FOOD SECURITY OVERVIEW
Slightly below average cereal production expected to be harvested in 2022
Wheat import requirements expected to increase
Strong economic recovery, rising price inflation
Cereal production slightly below average expected in 2022
The 2022 winter grain harvest is expected to be completed by mid-August, with upland crops maturing the latest. Most of the production, harvested from the lower egg fields, was already harvested. Being largely rainfed, cereal yields are highly variable and depend on the amount and distribution of rainfall.
After a strong start to the rainy season, cumulative rainfall amounts between November 2021 and February 2022 were around half of the average, causing widespread drought conditions across the country. However, abundant rainfall in March and April 2022, up to 40 percent above average, favored crop recovery in central and eastern regions. Consequently, growing conditions varied from region to region, resulting in near-average yields in central and eastern regions and lower production in western parts of the country.
Nationally, wheat output is forecast to be slightly below the average 3 million tonnes, but about 20 percent up from the previous year’s low wheat output. Aggregate cereal production in 2022 is estimated at 4.1 million tonnes, about 12 percent below the five-year average but 17 percent above the previous year’s harvest.
In January 2022, in response to high international prices and with the aim of increasing the level of local supply, the government increased the purchase prices for the 2022 harvest. Compared to the previous year, the price of purchase of durum wheat increased from 45,000 DZD to 60,000 DZD (equivalent to 423 USD at the official exchange rate of 142 DZD for 1 USD) per ton, soft wheat from 35,000 DZD to 50,000 DZD (352 USD) and barley from 25,000 DZD to 34,000 DSD (240 USD).
Cereal imports in 2022/23 are expected to increase
Even in years when domestic production is abundant, the country relies heavily on grain imports, soft (tender) wheat being the most important. Over the past five years, the country’s wheat import requirements have averaged about 7.6 million tonnes per year, mainly soft wheat which accounts for about 70 percent of domestic use.
Despite the expected slight recovery in the domestic harvest in 2022, the wheat import requirement for marketing year 2022/23 (July/June) is estimated at 8.1 million tonnes, about 25 percent above the previous year’s imports and 7 percent above the average. In addition, around 5 million tonnes of maize and 1 million tonnes of barley for animal feed are expected to be imported. The country imports wheat from France, Canada, Germany, the United States of America, Spain and Mexico. Although no significant amounts of wheat come from Ukraine or the Russian Federation, they together supply about 20 percent of barley imports and less than 10 percent of maize. Overall, the country imports grains from a variety of origins, making it less vulnerable to export disruptions from Ukraine and the Russian Federation.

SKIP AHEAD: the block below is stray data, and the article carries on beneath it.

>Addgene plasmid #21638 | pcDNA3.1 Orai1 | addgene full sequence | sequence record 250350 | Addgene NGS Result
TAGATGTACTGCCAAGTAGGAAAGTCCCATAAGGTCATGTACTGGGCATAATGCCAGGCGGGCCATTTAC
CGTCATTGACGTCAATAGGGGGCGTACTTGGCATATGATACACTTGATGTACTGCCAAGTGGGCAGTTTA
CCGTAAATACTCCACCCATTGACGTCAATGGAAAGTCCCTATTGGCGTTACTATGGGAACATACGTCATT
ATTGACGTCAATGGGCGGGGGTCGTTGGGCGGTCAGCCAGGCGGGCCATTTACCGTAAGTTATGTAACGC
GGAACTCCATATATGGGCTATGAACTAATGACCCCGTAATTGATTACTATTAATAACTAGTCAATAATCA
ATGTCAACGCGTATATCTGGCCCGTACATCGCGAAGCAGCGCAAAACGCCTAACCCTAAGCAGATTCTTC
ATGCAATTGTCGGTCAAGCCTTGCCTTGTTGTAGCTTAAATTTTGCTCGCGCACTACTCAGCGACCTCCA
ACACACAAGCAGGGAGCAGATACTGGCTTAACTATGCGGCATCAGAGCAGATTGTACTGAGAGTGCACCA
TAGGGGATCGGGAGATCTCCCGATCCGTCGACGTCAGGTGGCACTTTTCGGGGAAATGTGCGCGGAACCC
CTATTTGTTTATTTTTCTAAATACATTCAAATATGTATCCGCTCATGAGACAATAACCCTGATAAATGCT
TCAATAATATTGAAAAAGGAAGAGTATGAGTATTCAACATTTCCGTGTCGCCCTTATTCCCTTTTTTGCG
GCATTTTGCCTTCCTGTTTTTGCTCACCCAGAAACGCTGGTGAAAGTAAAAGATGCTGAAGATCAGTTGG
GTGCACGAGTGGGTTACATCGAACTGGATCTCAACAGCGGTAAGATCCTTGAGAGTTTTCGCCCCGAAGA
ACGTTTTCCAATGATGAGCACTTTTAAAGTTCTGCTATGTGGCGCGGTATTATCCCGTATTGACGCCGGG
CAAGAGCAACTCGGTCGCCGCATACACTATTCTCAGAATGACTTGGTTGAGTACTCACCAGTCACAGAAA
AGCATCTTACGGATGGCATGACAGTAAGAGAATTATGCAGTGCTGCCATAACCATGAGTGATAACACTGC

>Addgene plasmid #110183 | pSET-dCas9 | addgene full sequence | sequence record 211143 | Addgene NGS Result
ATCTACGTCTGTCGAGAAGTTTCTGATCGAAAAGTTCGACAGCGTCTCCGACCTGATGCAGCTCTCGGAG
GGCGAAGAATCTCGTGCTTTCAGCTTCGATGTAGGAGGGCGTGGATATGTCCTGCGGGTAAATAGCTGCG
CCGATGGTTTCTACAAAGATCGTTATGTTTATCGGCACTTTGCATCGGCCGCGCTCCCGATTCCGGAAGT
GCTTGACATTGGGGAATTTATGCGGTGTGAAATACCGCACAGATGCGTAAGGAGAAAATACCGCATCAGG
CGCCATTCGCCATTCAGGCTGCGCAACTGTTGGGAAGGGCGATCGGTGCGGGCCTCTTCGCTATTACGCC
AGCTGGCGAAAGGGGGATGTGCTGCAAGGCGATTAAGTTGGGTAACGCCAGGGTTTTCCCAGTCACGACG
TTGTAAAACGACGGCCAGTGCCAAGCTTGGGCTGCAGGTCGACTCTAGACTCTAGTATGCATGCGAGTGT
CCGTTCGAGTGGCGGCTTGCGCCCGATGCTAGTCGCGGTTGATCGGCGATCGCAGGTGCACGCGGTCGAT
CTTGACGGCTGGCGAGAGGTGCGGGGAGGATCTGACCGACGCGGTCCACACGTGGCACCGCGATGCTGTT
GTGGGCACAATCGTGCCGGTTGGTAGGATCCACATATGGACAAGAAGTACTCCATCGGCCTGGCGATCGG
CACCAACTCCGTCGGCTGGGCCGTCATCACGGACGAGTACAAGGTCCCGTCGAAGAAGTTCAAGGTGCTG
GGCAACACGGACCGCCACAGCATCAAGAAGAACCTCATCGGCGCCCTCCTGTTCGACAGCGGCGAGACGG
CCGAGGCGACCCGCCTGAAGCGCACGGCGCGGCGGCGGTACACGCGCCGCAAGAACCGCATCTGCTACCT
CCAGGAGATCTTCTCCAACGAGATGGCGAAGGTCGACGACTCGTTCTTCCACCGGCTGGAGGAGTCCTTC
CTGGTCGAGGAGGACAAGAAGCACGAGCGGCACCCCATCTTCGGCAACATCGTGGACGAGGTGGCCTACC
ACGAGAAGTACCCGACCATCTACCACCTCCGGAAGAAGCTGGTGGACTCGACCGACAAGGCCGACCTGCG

Due to concerns about sufficient food availability in domestic markets due to rising international prices, in March 2022 the country decided to ban exports of processed foods that use imported ingredients, including sugar, vegetable oil, pasta, semolina and other wheat products.
Strong economic recovery, rising inflation
The country is heavily dependent on oil and natural gas for its export earnings. High global oil prices are fueling the country’s economic growth. The economy is expected to grow 3.9% year-on-year in 2022, compared to 3.4% in 2021. Despite high international energy prices and increased interest in the country as a supplier of natural gas as an alternative in the Russian Federation, unemployment levels prevail, affecting the purchasing power of the population.
In April 2022 (latest data available), the annual rate of general price inflation was recorded at 10%, the highest level since 2012. In the first quarter of 2022, food prices increased by 13% over year, up from levels close to 0% in the second half of 2020. Part of the rise in inflation is attributed to high international commodity prices as well as the depreciation of the national currency which, in July 2022, was equivalent to approximately 147 DZD for 1 USD, compared to 134 DZD in July 2021.
In 2021, in response to budget deficits and balance of payments problems, the country took steps to remove subsidies on cooking oil, wheat flour, cooking gas and electricity, although prices high energy products make implementation less urgent. In February 2022, the government started distributing an unemployment benefit of 13,000 DZD (about 90 USD) per month to young citizens between the ages of 19 and 40.